US-South Korea relations strengthened by North's actions, report says

The U.S. Navy George Washington Strike Group and navy ships from South Korea train together in waters off the Korean Peninsula, Oct. 13, 2013.


By ASHLEY ROWLAND | STARS AND STRIPES Published: February 27, 2014

SEOUL, South Korea — North Korea’s continued desire to push the military and diplomatic envelope has only helped to strengthen ties between the U.S. and South Korea, a new congressional report says.

Just last week, a North Korean boat crossed the disputed maritime boundary known as the Northern Limit Line. According to the Congressional Research Service, these types of provocations — which include a third nuclear test in February 2013, and the withdrawal of North Korean workers from the Kaesong Industrial Complex last April — have led to increased cooperation between the U.S. and South Korea, to the point that Washington is comfortable with South Korean President Park Geun-hye’s confidence-building approach to inter-Korean relations.

Those provocations followed “extremely close” collaboration since 2009 over North Korea, following several years of differing approaches on how to handle Pyongyang.

“The experience of this close coordination in 2013 appears to have deepened the reservoir of trust between the two governments, to the point that the Obama Administration appears comfortable with letting Park take the lead in trying to encourage more cooperative behavior from Pyongyang,” the CRS report said.

Park, who took office in February 2013 and vowed to aggressively respond to North Korean attacks, has implemented a “trustpolitik” strategy with Pyongyang that separates humanitarian assistance to the North from political developments, and emphasizes a combination of toughness and flexibility in Seoul’s dealings with the North.

Her approach also includes “modest” confidence-building measures such as holding reunions between family members separated by the Korean War during periods when North Korea moderates its behavior, the report said.

The release of the CRS report came just days before a North Korean naval vessel crossed the disputed Northern Limit Line, the maritime border between the two Koreas, on the first day of the annual U.S.-South Korean Key Resolve and Foal Eagle military drills.

According to South Korea’s Ministry of National Defense, the 420-ton North Korean patrol ship crossed the NLL three times between 10:56 p.m. Monday and 12:25 a.m. Tuesday, west of Yeonpyeong Island, the site of a 2010 North Korean shelling that killed four people.

South Korean military ships instructed the North Korean ship to leave the area and there were no further incidents.

There has been very little response from the South Korean government on the incident. A MND spokesman, speaking on customary condition of anonymity, said the boat appeared to have purposely crossed the boundary.

He also said the exercises would not be altered because of the incident, and that South Korean troops had not been put on any special alerts.

U.S. Forces Korea would not address whether officials believe the incursions were intentional, or how serious of a threat they pose, saying by email that it “does not discuss operational or intelligence matters.”

The military also would not comment on whether the ongoing joint exercises were being affected, or whether forces were being put on alert.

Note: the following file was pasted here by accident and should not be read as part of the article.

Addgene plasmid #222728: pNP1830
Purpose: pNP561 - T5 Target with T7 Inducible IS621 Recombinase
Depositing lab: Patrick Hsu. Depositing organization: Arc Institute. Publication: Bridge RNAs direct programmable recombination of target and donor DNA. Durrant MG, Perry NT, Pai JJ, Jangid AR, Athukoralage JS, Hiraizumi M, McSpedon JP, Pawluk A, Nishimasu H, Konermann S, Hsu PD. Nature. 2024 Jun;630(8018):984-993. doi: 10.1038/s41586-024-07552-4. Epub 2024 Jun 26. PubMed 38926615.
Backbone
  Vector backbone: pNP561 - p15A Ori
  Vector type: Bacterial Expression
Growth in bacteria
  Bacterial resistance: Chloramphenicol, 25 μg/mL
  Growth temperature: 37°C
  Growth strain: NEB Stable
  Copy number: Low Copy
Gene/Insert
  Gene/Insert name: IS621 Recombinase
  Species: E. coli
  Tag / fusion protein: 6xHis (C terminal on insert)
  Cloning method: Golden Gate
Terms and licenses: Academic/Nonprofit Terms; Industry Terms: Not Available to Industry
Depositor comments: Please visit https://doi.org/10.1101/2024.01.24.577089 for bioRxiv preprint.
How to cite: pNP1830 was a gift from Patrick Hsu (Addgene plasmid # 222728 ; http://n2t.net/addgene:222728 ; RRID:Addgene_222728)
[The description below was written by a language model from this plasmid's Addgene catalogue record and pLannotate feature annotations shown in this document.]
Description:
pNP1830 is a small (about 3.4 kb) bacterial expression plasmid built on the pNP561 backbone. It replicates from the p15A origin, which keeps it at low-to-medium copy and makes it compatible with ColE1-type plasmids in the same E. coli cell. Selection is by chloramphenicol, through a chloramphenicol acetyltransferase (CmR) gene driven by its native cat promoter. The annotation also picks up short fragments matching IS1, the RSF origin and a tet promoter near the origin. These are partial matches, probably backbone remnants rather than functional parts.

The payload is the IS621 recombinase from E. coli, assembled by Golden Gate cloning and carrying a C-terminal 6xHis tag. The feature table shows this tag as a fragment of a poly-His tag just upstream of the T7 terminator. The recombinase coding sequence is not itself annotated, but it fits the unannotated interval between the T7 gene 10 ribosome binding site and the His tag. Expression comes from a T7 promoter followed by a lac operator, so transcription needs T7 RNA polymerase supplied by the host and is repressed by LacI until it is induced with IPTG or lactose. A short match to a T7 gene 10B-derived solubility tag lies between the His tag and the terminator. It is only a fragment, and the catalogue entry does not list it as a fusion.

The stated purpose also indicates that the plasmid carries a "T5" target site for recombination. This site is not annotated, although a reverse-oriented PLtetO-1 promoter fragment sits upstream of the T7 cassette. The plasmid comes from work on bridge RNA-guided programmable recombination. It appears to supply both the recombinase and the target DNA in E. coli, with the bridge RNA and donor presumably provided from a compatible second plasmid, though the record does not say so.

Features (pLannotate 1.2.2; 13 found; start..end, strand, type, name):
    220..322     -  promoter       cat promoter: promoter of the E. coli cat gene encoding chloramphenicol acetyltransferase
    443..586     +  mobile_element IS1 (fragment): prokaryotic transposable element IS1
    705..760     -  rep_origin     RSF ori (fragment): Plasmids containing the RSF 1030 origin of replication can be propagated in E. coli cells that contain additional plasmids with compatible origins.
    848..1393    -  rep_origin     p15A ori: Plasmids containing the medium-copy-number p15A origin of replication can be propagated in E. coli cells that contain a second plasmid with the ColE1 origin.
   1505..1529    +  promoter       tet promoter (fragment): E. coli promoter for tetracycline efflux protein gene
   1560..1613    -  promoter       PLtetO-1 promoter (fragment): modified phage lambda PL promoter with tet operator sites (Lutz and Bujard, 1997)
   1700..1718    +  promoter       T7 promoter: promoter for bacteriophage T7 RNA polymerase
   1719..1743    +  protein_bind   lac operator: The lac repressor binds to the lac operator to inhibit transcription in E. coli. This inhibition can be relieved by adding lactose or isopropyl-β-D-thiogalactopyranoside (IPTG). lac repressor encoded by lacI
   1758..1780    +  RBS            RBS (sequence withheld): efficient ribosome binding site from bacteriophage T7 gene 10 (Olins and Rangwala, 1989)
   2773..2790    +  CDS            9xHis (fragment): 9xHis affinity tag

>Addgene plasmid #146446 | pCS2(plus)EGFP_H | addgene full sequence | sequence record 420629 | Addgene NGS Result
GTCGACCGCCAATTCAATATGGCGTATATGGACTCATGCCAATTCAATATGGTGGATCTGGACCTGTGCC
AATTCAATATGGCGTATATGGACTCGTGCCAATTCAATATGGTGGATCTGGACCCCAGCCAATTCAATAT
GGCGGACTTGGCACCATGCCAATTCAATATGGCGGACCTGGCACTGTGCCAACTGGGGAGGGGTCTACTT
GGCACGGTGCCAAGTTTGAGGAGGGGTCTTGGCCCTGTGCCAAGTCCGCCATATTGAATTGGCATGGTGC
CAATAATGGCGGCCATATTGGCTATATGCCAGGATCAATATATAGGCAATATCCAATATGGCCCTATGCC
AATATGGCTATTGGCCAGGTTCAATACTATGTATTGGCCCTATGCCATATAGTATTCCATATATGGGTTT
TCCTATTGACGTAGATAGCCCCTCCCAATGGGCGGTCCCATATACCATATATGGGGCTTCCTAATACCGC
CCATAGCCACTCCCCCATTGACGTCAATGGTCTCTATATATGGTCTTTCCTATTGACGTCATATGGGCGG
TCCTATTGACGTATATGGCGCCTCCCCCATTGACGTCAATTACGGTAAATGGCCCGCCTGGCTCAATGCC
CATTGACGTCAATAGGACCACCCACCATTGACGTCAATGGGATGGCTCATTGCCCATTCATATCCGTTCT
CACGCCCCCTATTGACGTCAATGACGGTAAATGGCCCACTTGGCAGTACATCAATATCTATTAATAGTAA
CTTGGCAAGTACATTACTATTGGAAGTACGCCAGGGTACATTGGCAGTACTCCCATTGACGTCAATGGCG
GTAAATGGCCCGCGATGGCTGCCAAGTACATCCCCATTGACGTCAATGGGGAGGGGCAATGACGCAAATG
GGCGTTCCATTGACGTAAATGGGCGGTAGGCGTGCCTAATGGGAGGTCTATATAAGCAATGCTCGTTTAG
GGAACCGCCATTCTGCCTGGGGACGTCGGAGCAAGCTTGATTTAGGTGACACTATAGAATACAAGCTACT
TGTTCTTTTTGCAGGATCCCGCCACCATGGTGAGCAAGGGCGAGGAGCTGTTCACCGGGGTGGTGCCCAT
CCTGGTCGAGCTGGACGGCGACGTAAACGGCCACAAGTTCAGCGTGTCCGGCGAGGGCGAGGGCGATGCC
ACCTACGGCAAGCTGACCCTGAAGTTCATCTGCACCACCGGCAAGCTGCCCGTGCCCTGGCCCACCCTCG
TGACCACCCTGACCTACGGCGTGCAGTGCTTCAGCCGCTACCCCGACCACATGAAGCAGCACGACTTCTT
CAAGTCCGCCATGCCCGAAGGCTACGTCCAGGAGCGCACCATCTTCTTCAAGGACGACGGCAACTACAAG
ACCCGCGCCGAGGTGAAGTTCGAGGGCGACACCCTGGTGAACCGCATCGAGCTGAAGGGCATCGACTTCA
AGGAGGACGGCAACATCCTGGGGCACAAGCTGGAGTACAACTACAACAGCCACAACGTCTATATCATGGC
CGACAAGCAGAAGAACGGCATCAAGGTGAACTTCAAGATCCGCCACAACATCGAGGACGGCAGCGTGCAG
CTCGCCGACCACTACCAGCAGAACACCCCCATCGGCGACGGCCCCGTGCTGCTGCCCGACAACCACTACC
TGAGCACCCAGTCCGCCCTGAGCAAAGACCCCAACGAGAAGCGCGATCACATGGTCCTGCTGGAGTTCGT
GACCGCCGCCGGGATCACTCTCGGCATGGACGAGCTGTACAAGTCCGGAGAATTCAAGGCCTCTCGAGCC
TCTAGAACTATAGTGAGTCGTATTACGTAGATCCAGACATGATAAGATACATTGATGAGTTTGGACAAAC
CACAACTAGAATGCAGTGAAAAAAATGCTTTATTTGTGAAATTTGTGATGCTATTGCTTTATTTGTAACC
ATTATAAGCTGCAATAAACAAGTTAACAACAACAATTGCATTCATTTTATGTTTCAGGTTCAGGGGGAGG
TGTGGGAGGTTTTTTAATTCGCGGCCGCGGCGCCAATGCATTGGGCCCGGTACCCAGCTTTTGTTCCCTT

The CRS report, released last Thursday, provides a wide-ranging assessment of issues affecting the relationship between the two countries, including the security threat posed by the North.

It said that poor relations between the two Koreas since 2008 have helped Washington and Seoul overlook differences in their top priorities for the peninsula — for the U.S., denuclearization, and for South Korea, reunification.

A potential source of disagreement is whether the Obama administration and the U.S. Congress will support Park’s future initiatives with the North. For instance, the report notes that while Park has expressed a desire to internationalize and expand Kaesong, such a move could conflict with congressional efforts to increase U.S. sanctions against the North.

The report also noted that planned South Korean defense budget increases have slowed significantly during the tenures of Park and her predecessor, Lee Myung-bak.

And while the two countries signed a new five-year defense burden-sharing agreement last month, South Korean opposition groups remain worried that the U.S. may use some of those Special Measures Agreement funds to finance the expansion of Camp Humphreys, even though SMA funds are earmarked for other uses.

SMA funds are intended to offset the cost of stationing U.S. troops in South Korea, and the latest agreement includes new measures intended to increase transparency of U.S. use of those funds.

The Humphreys expansion is the centerpiece of a massive plan to relocate U.S. Forces Korea troops to regional hubs. The relocation has been repeatedly delayed since its initial target date of 2008 due to slow construction and what the CRS described as “South Korean protests of financial difficulties in paying the ROK (South Korean) share of the relocation costs.”

The move is now scheduled to take place in 2016, though the CRS report said that “some individuals involved with the move speculate that it will not be completed until 2020.”

The report said that while South Koreans are generally supportive of the U.S.-South Korea alliance, they may resent U.S. influence and the possibility of being linked to U.S. policies that irritate neighboring China. Seoul is also wary of Japan’s proposed effort to expand its military, a move supported by the United States.

Stars and Stripes’ Yoo Kyong Chang contributed to this story.

Twitter: @rowland_stripes

U.S. Secretary of State John Kerry meets with South Korean President Park Geun-hye at the Blue House in Seoul, South Korea, April 12, 2013.